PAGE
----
The Economist reports that America’s West is in the grip of a 22-year megadrought that is the second-worst in the past 1,200 years.
Drought refers to a dry period that eventually ends. But now two longer-term trends are at work: climate change, which is making the region hotter and drier, and population growth, as Americans move west. Most of the fastest-growing cities are in the south-west. Phoenix, which gets 18 cm (7 inches) of rain a year, grew faster than any other big us city over the past decade.
What can be done? Proper pricing would help. For pricing to work, the West’s outdated system of water rights will need an overhaul.
Agriculture slurps up 70 per cent of the water that flows down the Colorado River, which serves 40 million people across the south-west.
But in many states, farmers or ranchers forfeit their water rights if they don’t use them. Such “use it or lose it” clauses mean that the reward for conservation can be the loss of one’s livelihood.
A law passed recently in Arizona will let people leave water in rivers without jeopardising their rights. Similar schemes are cropping up around the region. Water trading also shows promise. Physically moving water is tricky, but trading within basins, as Australia does, could benefit farmers and cities.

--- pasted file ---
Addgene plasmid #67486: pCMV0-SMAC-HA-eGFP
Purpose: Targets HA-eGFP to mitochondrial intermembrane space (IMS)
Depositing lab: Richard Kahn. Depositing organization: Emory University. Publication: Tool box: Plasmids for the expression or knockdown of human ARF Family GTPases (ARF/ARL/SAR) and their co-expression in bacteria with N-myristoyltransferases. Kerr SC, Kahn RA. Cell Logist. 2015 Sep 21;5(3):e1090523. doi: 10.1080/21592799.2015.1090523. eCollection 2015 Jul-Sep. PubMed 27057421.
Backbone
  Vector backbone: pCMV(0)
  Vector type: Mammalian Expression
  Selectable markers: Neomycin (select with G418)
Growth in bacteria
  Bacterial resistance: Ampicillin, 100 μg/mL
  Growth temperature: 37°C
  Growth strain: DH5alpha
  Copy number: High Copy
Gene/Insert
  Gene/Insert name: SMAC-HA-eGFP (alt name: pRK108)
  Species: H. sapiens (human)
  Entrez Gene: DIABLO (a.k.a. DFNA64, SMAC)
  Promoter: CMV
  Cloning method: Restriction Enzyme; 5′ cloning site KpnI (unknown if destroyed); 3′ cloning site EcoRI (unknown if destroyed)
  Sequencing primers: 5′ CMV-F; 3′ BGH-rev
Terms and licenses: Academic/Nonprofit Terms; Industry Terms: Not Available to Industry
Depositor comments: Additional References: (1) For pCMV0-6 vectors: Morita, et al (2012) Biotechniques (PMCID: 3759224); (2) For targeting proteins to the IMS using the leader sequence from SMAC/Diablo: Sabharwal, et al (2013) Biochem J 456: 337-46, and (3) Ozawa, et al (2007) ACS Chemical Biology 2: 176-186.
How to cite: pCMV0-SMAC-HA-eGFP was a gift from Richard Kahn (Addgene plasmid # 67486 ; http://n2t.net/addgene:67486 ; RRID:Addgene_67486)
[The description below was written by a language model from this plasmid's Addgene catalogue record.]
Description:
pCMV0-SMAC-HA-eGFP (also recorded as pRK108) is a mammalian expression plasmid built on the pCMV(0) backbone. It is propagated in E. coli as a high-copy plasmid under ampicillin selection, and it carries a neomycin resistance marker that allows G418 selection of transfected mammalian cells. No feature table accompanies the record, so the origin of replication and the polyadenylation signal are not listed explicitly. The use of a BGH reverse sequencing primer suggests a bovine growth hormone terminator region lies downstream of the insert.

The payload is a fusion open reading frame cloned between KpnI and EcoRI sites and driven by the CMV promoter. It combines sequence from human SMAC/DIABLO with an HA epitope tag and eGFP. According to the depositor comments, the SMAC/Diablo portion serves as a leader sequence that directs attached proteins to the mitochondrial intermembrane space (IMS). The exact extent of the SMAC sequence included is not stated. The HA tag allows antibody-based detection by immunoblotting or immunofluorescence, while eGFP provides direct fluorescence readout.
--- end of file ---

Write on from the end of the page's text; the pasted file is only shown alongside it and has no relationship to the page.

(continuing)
Policymakers must accept that a few wet seasons won’t bail them out. One reason water-rationing for the Colorado River basin could be so painful is that rights were allocated based on overly optimistic assumptions about the river’s flows.
Some officials would still rather plan for more dams or aqueducts than reckon with the reality of shrinking reservoirs. Instead they should focus on reducing water consumption. In Las Vegas each person uses 47 per cent less water than in 2002, reducing overall usage even as the population increased.
America is rich enough to recycle water and to look after its watersheds. That will help mitigate the effects of climate change. But drought is not a problem unique to the American West. The World Health Organisation estimates that water scarcity afflicts 40 per cent of the global population.